I used to introduce myself in this manner several times a week to several people. Given that they heard several such mini resume-based introductions every week, the question was: why should they remember me and more importantly, what should they remember me for? Should they remember my credentials or my character?

I am sure that all of us who have spent more than seven-eight years working have figured out that beyond a point, credentials do not matter as much as character does. In fact, I think character always trumps credentials. How can we then introduce ourselves in a way that we stand out in the clutter and be remembered for the person we are, and the values, beliefs and convictions we bring to the table? In the world of business storytelling, we believe the best way to do this is via a connection story. A connection story is a real anecdote from our lives that we tell during our introduction that would let the listener infer something about our character.

Suppose I introduced myself like this. “I have always believed that breakthroughs happen when different worlds collide. In 1999, my search for a solution to change the attitude of a demoralized and cynical team I had inherited led me to a behavioural scientist. Working with him, we were able to dramatically turnaround my team’s outlook and subsequently, its performance. In six months, we went on to become the best region in the country." This little anecdote would probably go a longer way to establish my openness, action orientation and lack of ego than if I made assertions about the same.

Annette Simmons, author of the bestseller ‘Whoever Tells the Best Story Wins’, says: “People won’t listen to you until they know who you are and what you want." Telling a story that reveals something about your character and experience is one of the best ways to answer the two questions I posed earlier.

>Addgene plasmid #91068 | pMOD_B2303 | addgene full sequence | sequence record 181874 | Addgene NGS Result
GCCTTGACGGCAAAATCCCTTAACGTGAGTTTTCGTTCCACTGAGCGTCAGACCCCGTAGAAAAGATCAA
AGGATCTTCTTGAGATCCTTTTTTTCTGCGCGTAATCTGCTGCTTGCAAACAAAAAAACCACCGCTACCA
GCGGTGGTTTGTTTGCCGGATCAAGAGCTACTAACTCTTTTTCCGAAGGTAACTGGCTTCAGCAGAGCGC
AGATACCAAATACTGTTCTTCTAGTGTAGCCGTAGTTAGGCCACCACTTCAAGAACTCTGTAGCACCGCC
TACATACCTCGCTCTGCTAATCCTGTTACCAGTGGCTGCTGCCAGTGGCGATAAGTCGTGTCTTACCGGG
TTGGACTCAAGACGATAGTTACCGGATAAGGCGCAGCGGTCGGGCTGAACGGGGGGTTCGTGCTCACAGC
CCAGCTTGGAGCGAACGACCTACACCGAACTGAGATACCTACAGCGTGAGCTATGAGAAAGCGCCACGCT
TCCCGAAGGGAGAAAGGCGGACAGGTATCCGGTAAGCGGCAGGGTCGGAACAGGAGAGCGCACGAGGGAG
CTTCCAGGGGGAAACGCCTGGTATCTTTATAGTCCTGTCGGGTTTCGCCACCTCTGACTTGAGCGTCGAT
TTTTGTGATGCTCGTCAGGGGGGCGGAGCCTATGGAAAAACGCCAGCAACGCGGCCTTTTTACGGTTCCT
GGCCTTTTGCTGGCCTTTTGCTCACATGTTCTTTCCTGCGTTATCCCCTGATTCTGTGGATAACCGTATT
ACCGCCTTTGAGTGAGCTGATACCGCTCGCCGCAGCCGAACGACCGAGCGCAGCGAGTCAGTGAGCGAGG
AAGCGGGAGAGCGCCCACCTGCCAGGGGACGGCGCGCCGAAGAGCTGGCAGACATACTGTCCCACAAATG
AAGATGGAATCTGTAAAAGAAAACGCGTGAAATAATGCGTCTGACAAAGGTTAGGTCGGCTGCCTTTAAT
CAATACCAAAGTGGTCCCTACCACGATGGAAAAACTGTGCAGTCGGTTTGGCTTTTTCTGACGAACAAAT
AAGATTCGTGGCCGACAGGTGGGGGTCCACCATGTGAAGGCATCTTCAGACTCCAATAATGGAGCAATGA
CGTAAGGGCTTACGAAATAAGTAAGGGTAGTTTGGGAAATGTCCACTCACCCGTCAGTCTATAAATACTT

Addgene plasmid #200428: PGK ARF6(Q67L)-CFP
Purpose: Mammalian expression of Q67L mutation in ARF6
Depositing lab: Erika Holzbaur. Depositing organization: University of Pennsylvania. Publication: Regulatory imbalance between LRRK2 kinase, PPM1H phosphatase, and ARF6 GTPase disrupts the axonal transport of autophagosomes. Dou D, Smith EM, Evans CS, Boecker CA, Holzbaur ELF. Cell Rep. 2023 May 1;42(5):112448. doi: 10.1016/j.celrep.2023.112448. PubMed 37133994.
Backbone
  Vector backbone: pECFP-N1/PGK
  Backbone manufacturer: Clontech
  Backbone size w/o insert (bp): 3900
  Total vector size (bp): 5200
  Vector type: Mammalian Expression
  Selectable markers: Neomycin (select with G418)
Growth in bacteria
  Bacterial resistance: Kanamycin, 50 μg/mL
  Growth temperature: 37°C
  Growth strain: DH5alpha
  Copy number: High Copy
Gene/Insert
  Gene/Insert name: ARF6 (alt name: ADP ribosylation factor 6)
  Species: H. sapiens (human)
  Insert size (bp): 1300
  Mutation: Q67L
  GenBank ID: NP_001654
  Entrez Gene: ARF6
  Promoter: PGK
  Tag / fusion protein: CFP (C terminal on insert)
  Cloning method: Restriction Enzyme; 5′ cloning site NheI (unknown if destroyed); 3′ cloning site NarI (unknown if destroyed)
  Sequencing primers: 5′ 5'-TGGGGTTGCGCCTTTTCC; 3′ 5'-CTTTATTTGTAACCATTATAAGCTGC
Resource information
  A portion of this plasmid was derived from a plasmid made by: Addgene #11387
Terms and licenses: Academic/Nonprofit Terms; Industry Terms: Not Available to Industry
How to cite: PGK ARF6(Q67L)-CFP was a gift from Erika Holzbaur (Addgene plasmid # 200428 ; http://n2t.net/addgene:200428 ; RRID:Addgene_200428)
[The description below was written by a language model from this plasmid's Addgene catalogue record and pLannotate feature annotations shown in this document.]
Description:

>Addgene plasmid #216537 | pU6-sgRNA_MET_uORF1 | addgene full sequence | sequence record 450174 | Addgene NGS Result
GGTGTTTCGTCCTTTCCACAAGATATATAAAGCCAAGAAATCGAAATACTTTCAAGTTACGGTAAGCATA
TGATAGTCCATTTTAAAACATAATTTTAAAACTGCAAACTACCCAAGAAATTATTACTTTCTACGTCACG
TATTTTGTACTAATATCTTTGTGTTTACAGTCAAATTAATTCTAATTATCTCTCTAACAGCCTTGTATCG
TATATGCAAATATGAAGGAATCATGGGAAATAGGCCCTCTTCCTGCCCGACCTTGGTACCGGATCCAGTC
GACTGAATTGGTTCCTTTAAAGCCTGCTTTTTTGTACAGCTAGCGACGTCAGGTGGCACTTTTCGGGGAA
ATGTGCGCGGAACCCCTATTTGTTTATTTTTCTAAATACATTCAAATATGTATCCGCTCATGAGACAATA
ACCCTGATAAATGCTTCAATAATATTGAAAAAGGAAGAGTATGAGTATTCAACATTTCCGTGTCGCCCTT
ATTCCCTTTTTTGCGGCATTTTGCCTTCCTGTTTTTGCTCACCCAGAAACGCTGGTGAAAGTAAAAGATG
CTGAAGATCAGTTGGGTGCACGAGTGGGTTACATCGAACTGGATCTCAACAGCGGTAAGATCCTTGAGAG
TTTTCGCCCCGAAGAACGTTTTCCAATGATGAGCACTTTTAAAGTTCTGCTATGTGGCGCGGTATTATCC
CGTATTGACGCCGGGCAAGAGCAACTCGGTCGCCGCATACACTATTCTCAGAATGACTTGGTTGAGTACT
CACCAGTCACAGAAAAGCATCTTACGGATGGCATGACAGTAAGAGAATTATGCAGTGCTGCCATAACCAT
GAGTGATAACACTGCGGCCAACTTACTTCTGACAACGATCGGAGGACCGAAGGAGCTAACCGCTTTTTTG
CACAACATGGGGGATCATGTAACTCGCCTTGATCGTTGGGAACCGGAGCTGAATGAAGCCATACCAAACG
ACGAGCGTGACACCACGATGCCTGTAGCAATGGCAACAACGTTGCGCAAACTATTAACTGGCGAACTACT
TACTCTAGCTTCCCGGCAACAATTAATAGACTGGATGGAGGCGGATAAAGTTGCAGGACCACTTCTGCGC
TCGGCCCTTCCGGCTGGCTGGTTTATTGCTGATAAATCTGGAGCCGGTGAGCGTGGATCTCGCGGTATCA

The challenge sometimes is to tell a story that doesn’t sound like you are blowing your trumpet. One approach is to take the spotlight off yourself and take the supporting role in the story and make someone else play the lead role.

One such story I have often used is how in 2011 I was struggling to find a way to embed across the breadth of the company some newly created organizational values. I thought running value workshops across the organization would be the solution, but much to my horror, I found out six months later that less than 5% of the organization really understood and lived those values.

The values we had created, like in many other companies, had become just a plaque on the wall. My search for a better solution led me to Mark Schenk and Shawn Callahan, who subsequently introduced me to the art of storytelling and story listening as a great way to do this. The success of this process was so phenomenal that I decided to quit my job and start out on my own to bring this power to businesses in Asia.

So Schenk and Callahan are front and centre in this story. They are the stars, but I play a significant supporting role.

When I ask participants of our storytelling for leaders’ workshops about what they infer about me after hearing this story (I tell the story at the beginning of the day and ask for their feedback in the afternoon), they usually say:

• You are passionate about storytelling

• You are willing to take risks

• You are perseverant

• You have large organization experience

• You are confident to share your mistakes

• You are experienced in storytelling

I never get the sense that they think I’m boasting. To the contrary, it feels like we make a connection quickly and the workshop is off to a good start.

Think about those times when you’ve lent a helping hand, where you’ve helped create the conditions for others to succeed, and tell these stories to introduce yourself and build rapport. These stories speak volumes about who you are, what drives you and what they reveal about your character—the prerequisites for trusting collaborations.

Of course, the character traits you would want to leave behind in different interactions would be different and, hence, you would need different connection stories. Once you get a hang of it, it is not difficult to seamlessly integrate this into your introductions.